The Rate of Uninsured Latino Children is Shockingly High

Uninsured Latino Children BELatina Latinx
Photo courtesy of Modern Health.

While we didn’t need a world-class health crisis to know this, inequities in the U.S. health care system have become profoundly evident over the past year and a half.

We have talked about the economic inequities, the fact that Latinos do not have the privilege of staying home during confinement, the distrust of the health care system, and the racism that manifests itself in the nooks and crannies of information.

However, we never would have imagined that another layer of this disaster would directly impact our children.

According to an analysis by the Georgetown University Health Policy Institute’s Center for Children and Families, twice as many Latino children are uninsured as non-Latinos.

The rate of uninsured Latino children reached 9.3 percent in 2019, compared with 4.4 percent of non-Latino youth the same year, according to the analysis dated June 8.

The uninsured rate increased 1.6 percent between 2016 and 2019 among Latino children, compared with a 0.7 percent increase for non-Latino youth.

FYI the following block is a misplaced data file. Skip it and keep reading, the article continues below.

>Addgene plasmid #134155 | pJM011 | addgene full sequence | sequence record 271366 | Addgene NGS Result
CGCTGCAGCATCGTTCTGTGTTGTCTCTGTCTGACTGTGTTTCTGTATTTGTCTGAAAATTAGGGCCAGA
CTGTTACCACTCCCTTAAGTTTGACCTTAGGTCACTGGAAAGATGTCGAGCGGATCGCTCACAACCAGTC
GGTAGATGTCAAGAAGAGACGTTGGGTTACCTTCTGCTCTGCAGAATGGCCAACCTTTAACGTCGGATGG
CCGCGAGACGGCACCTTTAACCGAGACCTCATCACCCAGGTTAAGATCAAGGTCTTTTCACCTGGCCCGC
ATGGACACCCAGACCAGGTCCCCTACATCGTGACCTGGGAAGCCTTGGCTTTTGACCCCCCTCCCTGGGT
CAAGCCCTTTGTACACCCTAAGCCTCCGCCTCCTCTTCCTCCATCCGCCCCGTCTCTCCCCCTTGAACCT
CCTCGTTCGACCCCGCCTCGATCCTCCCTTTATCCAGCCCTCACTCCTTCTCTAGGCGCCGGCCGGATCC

In 2019, there were 1.83 million uninsured Latino children in the country, increasing 354,400 since 2016. 

Uninsured Latino children were 2.5 times higher in states that did not implement Medicaid expansion in 2019, compared to states that did implement the expansion. Still, the uninsured rate for non-Latino children in these states with expanded Medicaid was 1.5 times higher.

The study authors noted that the number of uninsured Latino children likely worsened during the COVID-19 pandemic. Latino adults participate in the labor force at higher rates than the national average but are less likely to have jobs with employer-sponsored health insurance.

The Centers for Disease Control and Prevention (CDC) state that the Latino population is 1.9 times more likely to contract COVID-19, 2.8 times more likely to be hospitalized with the virus, and 2.3 times more likely to die from the disease.

Finally, according to CDC figures, more than one-third of children who have died from the coronavirus were Hispanic or Latino.

As coverage of children worsens, the economic situation of parents faces a difficult outlook for future recovery.